Rebuilding Place in the Urban Space

"A community’s physical form, rather than its land uses, is its most intrinsic and enduring characteristic." [Katz, EPA] This blog focuses on place and placemaking and all that makes it work--historic preservation, urban design, transportation, asset-based community development, arts & cultural development, commercial district revitalization, tourism & destination development, and quality of life advocacy--along with doses of civic engagement and good governance watchdogging.

Thursday, April 28, 2016

Showing walk times on transit maps

Because transit system maps are a rendition of the system that isn't mapped exactly to scale, people unfamiliar with the system may not know that certain stations are better for certain destinations than other, that it is faster to walk from a particular station to your final destination rather than take the time to transfer to another line to get to the seemingly closest station, etc.("8 London Tube journeys that are quicker by foot," London Evening Standard).  From the article:
Leicester Square to Covent Garden. Have sympathy for the person that queues for 15 minutes to get into Covent Garden station, waits another five for the lift and boards a packed tube to Leicester Square at rush hour, when they are only 250m away from one another.
People have created such walk time maps for the London Underground and Toronto subway systems.

Transport for London created an official walk time map last fall ("TfL has released the first official 'walk the Tube' map for London," London Evening Standard).

A professor at Queens College has created such a map for the Toronto subway system ("Map shows walking times between TTC subway stops," BlogTO). In the Downtown core, it's faster to walk between the west and east legs of the subway than to stay on the train.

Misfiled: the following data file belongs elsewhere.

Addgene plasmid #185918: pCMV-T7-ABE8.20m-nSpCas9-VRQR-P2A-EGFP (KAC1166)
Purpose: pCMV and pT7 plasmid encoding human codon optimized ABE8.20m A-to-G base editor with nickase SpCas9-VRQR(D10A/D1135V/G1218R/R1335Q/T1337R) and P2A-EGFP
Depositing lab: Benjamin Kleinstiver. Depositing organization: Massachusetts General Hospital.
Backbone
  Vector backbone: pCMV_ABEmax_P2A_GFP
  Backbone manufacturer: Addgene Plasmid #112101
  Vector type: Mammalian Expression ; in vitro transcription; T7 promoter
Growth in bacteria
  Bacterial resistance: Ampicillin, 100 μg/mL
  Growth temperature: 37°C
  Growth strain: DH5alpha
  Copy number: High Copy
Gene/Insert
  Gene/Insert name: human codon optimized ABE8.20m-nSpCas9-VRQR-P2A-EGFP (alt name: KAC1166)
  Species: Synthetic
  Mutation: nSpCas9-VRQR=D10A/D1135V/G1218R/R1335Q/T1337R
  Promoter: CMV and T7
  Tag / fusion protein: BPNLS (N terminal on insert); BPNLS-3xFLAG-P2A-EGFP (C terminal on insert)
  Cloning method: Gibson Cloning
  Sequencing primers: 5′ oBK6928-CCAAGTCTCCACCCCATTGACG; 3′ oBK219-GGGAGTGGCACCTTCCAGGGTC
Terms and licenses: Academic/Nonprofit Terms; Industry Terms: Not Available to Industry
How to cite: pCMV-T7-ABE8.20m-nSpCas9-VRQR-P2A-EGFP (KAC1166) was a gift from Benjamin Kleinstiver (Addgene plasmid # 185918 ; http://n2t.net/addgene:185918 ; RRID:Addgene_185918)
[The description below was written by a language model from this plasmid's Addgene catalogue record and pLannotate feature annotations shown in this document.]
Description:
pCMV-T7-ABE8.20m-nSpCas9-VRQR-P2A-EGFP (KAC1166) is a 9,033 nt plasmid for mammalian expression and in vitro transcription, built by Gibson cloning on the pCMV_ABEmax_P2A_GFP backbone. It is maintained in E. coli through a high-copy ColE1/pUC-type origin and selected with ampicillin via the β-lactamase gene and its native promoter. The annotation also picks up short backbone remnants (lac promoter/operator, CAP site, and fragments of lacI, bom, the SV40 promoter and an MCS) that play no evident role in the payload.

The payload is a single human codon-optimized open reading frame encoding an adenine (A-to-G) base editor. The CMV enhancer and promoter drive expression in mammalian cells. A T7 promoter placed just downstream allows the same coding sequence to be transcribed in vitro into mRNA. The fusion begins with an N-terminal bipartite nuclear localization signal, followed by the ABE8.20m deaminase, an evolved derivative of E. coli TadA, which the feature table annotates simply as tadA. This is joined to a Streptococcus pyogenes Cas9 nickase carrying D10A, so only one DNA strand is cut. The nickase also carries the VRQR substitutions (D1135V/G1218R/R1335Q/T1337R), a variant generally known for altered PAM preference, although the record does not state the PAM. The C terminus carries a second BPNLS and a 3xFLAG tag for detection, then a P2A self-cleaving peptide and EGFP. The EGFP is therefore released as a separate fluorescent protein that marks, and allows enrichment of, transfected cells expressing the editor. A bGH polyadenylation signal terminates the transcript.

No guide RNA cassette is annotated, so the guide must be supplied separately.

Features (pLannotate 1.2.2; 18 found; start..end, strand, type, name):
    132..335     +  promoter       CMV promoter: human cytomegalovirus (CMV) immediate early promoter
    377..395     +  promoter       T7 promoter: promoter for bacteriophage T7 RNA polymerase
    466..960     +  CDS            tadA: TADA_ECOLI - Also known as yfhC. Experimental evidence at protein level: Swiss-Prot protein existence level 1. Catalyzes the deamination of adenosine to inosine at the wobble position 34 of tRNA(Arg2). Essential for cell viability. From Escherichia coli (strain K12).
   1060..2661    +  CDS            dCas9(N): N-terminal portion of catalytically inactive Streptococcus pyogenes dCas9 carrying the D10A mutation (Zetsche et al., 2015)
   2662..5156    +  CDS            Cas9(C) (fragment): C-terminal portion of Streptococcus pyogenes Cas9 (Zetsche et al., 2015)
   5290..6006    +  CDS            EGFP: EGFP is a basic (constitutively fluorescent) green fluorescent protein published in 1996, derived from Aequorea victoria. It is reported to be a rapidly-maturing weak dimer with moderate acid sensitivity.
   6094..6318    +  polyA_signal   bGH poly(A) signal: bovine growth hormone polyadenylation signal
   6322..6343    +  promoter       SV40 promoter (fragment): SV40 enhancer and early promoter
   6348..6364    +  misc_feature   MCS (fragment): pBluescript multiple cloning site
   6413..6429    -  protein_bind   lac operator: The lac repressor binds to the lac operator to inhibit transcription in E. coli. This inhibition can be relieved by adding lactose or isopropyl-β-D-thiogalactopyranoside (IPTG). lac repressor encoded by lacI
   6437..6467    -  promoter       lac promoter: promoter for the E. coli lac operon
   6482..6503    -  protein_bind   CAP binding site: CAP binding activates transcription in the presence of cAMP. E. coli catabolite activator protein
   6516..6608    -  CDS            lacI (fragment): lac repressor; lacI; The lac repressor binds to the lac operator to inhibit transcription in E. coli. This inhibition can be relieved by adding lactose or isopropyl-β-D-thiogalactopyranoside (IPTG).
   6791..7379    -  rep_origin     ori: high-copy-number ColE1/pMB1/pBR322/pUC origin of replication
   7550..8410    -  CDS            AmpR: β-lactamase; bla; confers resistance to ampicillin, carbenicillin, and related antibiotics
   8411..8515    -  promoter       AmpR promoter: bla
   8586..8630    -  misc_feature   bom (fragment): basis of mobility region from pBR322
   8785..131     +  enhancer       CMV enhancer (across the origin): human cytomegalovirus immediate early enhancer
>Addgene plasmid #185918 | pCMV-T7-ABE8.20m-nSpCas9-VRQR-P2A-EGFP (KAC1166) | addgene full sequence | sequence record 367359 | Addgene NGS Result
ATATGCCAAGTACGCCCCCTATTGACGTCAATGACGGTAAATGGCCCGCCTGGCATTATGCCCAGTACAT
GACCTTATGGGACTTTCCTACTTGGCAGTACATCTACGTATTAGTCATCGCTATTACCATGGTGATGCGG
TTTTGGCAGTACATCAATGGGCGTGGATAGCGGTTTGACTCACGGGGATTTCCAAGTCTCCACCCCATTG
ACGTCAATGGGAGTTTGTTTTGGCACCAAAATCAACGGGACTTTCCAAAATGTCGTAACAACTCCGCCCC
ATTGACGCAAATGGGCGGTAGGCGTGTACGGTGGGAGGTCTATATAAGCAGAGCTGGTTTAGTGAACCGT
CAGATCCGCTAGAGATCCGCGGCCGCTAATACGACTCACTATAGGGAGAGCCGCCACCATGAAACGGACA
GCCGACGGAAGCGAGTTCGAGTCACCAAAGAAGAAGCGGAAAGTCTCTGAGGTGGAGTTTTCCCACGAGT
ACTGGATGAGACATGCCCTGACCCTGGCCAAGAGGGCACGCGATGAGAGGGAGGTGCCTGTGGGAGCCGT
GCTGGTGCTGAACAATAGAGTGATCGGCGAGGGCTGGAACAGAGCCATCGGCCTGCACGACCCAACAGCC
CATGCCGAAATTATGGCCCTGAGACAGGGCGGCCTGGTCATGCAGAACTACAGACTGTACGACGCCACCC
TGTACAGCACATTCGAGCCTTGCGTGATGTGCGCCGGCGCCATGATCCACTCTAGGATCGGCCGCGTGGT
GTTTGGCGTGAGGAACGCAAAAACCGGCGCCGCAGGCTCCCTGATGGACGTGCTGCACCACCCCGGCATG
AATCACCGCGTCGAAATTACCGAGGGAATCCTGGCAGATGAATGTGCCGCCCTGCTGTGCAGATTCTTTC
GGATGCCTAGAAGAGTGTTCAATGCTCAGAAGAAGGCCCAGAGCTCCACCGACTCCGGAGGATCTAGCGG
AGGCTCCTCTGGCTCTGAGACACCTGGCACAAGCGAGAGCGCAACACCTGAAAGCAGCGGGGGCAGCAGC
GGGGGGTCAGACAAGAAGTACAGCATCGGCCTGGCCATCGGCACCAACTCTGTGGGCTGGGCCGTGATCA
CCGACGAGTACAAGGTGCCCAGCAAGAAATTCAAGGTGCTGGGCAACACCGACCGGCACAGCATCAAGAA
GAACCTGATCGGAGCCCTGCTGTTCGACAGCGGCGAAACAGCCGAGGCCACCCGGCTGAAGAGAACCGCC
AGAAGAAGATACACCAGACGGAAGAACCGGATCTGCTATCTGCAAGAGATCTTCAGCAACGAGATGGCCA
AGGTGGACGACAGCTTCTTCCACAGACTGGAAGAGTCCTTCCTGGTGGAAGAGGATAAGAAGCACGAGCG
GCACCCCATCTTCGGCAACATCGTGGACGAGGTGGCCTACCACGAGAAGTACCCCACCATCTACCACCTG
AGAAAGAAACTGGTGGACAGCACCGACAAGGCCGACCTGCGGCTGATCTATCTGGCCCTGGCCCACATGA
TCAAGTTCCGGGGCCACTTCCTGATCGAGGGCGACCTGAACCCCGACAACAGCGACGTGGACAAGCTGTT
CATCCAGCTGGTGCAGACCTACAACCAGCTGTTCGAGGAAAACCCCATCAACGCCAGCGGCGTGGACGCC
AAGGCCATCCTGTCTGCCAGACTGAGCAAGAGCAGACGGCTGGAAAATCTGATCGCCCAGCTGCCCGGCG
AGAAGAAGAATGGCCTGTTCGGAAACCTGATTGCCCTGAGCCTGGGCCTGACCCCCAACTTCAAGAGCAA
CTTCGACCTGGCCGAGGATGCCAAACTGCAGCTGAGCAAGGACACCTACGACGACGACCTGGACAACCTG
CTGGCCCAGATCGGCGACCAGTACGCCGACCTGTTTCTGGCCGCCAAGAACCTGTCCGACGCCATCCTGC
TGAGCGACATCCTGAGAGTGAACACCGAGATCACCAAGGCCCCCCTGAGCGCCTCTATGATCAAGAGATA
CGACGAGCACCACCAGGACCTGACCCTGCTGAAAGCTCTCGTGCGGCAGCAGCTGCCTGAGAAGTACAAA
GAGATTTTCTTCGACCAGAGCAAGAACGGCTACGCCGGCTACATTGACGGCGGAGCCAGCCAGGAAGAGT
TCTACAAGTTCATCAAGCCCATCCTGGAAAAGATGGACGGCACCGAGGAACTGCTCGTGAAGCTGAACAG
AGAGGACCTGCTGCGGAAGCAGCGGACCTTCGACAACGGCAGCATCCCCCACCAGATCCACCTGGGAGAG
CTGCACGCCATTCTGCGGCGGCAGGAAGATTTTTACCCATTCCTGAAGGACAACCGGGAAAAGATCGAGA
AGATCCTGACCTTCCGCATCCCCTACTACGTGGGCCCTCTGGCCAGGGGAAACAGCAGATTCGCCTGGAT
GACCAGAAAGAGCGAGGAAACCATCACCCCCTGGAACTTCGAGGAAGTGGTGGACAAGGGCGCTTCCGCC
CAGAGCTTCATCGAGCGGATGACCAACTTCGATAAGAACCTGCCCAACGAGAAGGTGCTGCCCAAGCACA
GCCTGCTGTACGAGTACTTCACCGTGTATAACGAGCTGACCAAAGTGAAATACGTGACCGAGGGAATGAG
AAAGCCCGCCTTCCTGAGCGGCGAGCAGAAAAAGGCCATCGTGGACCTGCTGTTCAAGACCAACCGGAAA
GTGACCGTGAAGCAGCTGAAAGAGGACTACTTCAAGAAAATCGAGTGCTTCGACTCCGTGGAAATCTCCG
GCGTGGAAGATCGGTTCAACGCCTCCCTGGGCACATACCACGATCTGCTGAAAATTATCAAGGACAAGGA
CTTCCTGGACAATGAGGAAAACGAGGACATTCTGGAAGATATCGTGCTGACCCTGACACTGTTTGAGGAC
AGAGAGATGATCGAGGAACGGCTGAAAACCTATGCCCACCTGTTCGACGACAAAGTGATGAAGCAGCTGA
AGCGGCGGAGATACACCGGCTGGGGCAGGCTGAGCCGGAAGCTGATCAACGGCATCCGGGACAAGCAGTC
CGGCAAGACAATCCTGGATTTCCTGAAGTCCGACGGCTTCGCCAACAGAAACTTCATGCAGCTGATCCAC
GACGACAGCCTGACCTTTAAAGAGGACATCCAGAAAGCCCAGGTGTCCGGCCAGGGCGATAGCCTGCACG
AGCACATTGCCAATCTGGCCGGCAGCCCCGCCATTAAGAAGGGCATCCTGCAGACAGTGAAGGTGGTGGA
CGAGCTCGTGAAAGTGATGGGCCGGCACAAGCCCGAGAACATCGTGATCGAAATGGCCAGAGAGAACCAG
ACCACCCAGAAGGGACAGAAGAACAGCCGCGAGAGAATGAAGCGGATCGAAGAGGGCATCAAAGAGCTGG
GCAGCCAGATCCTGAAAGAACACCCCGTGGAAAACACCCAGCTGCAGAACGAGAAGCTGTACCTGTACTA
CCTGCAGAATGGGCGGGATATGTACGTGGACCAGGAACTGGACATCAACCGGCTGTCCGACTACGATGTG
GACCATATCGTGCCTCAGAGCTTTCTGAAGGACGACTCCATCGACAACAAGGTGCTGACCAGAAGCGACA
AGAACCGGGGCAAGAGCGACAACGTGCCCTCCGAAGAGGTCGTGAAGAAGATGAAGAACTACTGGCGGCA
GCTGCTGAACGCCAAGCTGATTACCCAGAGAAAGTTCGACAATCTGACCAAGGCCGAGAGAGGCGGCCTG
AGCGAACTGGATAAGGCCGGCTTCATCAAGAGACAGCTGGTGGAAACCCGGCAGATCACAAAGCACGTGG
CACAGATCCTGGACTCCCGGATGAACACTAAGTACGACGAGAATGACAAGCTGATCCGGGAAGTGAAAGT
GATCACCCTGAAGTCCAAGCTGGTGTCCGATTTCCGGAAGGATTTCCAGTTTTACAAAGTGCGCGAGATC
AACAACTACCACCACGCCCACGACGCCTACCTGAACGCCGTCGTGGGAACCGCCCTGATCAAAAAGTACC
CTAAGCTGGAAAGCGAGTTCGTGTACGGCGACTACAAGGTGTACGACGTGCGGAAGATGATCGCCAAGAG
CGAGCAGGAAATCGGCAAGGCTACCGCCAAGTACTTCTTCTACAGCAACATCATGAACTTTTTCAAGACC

Because the WMATA system is more of a hybrid between a commuter railroad in the suburbs and a subway system in the core of the region, and because outside of DC's core, most areas aren't served by a criss-cross network of transit lines, like New York City, London, or Paris, and so the walk times between stations aren't so relevant at every point on the system.

But in the core, especially in the Central Business District, knowing walk times between stations would make sense.

Like in London, it's easier to walk between lines at some places than to transfer between lines, such as Metro Center to Gallery Place or Farragut West to Farragut North (since 2011 people have been able to exit from one station and walk to the other to transfer between different lines and get back on without paying a separate fare).

While a longer walk, maybe rather than deal with crowds at the Navy Yard station after a Washington Nationals baseball game, it'd be easier to go to the Capitol South Station, especially if you would be riding on the Blue/Orange/Silver Lines anyway.  It's six-tenths of a mile, or just a bit longer than 10 minutes.